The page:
NASA selected six companies that will design space habitats, taking a step further in planning the trip to Mars.
The manned journey to the Red Planet is supposed to happen sometime at the end of 2030. However, fourteen years of preparation may still be not enough for such a complex project.
The New Space Habitats
NASA experts say that the two essential requisites for the trip would be in-space propulsion and long-duration habitation.
The Orion capsule is not fit to accommodate crews for eight months, and the current technology cannot reduce the time of the travel.
The new space habitats will need to offer very specific conditions that would allow people to live and work for years without having supplies delivered to them from Earth.
To perform the difficult task of designing such a space habitat, NASA chose six companies that will collaborate in creating the design for the astronaut’s new home.
The fist prototypes and concept studies are expected in 24 months. NASA will use the ground prototypes to support the testing of integrated systems, to check the feasibility of operations and the suitability for human beings, and to define the overall system functionality.
Having a ground model will reduce the risks in testing the final flight systems and it will help identify the specific requirements and the common interfaces to be used on the trip.
The Next-STEP program
The Next-STEP program has the purpose of extending the knowledge and ability of deep-space exploration. The focus is on the area between the Earth and the Moon. All the needed technologies that will be used on the crewed trip to Mars will be beforehand tested in the 238.900 miles between our planet and our natural satellite.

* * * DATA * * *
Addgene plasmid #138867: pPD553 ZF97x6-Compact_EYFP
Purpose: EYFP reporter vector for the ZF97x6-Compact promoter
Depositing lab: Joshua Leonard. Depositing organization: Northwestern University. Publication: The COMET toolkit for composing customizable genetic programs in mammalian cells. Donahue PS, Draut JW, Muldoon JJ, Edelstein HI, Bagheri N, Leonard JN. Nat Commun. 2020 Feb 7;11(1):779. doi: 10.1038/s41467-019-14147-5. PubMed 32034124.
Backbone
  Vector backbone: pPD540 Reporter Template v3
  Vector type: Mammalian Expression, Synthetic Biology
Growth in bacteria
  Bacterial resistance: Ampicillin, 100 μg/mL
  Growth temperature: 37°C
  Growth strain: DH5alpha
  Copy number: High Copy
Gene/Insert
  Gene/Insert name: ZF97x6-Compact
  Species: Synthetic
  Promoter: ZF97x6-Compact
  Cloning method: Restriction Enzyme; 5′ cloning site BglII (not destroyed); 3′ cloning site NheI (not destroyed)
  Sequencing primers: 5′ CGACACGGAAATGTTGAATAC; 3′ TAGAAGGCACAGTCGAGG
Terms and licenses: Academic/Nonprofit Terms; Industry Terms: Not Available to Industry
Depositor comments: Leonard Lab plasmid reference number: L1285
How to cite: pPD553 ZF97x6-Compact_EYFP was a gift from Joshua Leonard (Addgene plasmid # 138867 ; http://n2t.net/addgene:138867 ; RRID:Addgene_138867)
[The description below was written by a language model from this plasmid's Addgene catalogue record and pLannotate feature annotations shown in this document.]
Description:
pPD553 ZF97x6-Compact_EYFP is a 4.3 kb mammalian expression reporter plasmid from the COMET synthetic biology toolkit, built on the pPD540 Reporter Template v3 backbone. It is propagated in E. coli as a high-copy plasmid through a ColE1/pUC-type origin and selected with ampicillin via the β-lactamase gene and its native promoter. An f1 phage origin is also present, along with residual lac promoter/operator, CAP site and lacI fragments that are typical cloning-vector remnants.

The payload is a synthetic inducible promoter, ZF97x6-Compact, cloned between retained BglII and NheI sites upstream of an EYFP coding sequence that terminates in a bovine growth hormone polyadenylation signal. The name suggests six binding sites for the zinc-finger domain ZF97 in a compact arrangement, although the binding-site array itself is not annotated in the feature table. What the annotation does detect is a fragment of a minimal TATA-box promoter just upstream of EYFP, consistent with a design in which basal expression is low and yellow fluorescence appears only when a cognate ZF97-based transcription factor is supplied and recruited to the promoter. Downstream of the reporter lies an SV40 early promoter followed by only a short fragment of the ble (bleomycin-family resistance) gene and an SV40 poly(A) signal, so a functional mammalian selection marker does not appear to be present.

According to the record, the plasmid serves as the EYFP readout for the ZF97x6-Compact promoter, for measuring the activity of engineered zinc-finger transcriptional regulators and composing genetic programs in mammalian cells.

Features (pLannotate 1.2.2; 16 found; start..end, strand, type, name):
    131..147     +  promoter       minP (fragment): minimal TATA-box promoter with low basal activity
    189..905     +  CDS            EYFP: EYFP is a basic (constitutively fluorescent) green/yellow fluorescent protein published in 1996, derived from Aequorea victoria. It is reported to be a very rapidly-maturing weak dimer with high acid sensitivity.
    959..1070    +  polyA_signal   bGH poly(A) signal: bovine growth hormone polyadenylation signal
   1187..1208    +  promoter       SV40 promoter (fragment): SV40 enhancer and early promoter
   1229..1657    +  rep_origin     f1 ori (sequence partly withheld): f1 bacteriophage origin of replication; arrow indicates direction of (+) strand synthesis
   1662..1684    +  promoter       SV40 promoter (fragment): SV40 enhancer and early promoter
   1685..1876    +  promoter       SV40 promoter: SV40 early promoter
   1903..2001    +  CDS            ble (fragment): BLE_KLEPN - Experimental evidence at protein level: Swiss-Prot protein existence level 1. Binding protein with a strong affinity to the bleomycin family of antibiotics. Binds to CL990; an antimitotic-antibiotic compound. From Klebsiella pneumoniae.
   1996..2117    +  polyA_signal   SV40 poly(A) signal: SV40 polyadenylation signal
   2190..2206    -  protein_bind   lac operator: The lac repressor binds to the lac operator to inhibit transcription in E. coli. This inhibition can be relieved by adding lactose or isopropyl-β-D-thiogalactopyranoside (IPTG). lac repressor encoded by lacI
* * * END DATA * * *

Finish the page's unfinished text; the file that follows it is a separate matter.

The total value of the space habitat project is set at $65 million, which will be shared among Orbital ATK, NanoRacks, Sierra Nevada Corp, Lockheed Martin, Boeing, and Bigelow Aerospace.
All the six companies will have to join in the expenses and fill in 30% of the development costs.
The selected companies will help develop technologies that will be used not only in the distant trip to Mars but also in advancing commercial capabilities of the spacecraft situated in the low-Earth orbit.
The call for designs is not focused solely on companies, as NASA expects proposals from non-profit organizations and universities, the deadline for the first prototypes being set for the year 2018.
The program is managed by the Advanced Exploration Systems Division from NASA and uses public-private partnerships and new approaches that will help develop time-efficient prototypes, validate operational concepts and advance critical technical capacities.